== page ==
Disruption and making reality conform to our vision of how things can be is one of the hallmarks of entrepreneurs and the high tech industry. An individual imagines how something could be, or how an industry or a process could serve people more simply and cheaply. Sometimes it works, and sometimes it doesn’t, spectacularly. For example, the blood testing company Theranos, which evolved from a vision of changing medicine into a fraud perpetrated on investors and the public.
Vision (hazon in Hebrew) is a powerful quality. Some of our greatest entrepreneurs have had it and changed the world. But, sometimes people think they have it and what they really have is an inability to see reality.
This is the case of King Balak, after whom this week’s Torah portion is named. He fears the Israelites and hires Bila’am, a mercenary prophet, to curse the Israelites so he can defeat them in battle. Twice Balaam tries and twice Balaam is visited by God and prevented from doing so. Each time he informs Balak and Balak orders him to do it again. Finally, Balaam blesses the Israelites and Balak’s plan is foiled.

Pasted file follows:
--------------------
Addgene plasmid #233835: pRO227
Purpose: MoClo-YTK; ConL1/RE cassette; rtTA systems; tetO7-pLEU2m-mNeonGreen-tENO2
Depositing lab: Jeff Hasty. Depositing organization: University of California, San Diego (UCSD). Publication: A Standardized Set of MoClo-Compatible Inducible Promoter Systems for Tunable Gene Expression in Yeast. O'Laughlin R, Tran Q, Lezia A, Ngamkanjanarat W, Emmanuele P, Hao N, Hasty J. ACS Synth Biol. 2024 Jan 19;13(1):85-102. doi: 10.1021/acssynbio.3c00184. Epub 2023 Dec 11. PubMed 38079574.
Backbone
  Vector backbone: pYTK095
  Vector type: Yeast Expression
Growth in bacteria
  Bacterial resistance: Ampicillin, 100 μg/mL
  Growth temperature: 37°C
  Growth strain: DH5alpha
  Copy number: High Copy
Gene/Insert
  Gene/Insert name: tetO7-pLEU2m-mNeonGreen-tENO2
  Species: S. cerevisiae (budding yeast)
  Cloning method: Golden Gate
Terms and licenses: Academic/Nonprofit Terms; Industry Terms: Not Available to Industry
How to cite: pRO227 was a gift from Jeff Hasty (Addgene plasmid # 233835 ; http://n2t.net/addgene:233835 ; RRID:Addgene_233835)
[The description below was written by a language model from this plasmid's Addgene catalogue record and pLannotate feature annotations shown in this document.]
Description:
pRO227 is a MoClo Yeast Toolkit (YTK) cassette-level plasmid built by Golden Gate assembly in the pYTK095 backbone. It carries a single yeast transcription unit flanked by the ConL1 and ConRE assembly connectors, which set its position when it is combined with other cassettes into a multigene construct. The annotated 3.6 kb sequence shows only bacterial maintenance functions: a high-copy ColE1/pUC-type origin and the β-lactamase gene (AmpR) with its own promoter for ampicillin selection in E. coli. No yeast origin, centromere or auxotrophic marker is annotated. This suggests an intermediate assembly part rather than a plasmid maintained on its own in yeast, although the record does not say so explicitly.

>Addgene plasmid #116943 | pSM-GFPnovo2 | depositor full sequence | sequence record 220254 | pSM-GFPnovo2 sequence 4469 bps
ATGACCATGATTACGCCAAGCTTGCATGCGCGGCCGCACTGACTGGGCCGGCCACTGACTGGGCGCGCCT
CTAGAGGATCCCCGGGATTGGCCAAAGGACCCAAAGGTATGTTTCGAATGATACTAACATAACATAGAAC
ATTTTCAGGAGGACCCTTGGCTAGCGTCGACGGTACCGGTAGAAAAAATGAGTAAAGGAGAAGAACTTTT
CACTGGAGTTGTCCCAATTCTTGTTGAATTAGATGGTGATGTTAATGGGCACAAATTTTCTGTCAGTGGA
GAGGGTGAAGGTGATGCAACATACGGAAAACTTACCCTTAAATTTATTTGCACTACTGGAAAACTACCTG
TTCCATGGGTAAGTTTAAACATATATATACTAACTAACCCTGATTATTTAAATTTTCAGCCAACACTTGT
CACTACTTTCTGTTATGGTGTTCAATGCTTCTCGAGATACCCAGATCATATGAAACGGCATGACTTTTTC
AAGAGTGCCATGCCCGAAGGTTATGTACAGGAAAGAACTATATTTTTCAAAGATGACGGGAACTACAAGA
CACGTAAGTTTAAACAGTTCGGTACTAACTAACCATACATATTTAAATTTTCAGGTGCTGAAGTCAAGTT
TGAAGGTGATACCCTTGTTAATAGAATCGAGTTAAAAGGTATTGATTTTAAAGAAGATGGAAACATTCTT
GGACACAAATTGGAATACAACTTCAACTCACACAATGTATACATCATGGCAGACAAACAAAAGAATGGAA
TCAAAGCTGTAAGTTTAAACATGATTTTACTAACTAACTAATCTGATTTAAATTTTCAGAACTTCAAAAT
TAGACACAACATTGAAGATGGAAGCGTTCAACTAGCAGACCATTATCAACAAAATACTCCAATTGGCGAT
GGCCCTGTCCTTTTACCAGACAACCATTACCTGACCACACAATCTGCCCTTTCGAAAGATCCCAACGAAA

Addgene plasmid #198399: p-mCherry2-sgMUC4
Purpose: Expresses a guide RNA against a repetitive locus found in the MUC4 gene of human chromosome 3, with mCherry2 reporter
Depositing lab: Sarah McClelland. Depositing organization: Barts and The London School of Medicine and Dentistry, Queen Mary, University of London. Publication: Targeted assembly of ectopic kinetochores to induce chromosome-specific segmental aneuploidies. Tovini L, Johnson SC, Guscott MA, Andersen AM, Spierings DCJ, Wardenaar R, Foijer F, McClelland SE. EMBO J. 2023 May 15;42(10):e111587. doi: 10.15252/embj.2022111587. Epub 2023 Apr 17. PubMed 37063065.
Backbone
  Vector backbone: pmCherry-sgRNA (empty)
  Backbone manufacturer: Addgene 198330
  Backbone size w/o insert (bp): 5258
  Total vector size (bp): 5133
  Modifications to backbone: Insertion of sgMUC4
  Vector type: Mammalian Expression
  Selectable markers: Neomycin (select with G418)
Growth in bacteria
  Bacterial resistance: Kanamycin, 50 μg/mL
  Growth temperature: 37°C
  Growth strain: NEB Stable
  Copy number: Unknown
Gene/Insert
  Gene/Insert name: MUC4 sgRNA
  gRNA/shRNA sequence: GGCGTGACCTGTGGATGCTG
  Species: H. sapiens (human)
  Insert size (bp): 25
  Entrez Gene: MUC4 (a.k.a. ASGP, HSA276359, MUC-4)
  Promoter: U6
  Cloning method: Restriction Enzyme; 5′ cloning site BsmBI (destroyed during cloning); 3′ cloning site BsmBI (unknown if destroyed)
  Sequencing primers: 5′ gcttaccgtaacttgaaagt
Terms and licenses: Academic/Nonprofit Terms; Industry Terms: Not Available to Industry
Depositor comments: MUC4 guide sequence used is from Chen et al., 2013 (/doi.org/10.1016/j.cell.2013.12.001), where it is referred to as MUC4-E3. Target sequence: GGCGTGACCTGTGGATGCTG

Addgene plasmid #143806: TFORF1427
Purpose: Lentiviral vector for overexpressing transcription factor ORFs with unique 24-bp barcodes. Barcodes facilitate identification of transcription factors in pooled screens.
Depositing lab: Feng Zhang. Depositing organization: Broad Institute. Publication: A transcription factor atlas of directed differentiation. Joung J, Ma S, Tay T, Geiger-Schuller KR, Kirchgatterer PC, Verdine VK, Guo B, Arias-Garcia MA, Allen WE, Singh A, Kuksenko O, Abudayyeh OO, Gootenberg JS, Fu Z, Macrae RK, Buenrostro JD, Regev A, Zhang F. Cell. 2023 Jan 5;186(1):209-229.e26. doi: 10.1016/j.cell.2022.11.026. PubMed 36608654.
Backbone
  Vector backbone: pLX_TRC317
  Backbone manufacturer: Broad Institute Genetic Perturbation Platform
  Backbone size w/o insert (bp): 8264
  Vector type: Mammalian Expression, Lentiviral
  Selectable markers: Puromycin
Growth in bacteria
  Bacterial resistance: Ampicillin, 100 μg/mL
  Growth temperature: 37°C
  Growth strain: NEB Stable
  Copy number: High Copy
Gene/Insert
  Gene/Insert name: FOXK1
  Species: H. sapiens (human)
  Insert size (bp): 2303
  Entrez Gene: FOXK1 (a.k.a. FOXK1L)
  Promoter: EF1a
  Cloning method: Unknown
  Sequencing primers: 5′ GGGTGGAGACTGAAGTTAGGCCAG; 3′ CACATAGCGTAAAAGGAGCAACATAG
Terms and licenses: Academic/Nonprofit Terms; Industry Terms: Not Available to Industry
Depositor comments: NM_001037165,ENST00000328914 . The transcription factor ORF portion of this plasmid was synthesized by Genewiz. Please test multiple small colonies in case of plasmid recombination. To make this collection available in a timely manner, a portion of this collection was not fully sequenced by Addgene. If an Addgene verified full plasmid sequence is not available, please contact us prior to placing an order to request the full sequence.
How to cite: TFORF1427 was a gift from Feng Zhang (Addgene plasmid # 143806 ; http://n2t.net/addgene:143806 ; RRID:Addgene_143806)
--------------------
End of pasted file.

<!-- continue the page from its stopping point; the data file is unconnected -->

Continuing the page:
We often see this behavior in business or among our political leaders. They envision a result they want. They come up with a strategy. The strategy fails, but they keep trying, and they continue to fail–just like Balak, who may have had vision, but he could not see reality.
Perhaps vision is not enough; motive matters as well. Balak was driven by fear; that is why his plan failed. Whether as individuals or a society, when we are driven by our fear we fail. When we are motivated by love, we succeed.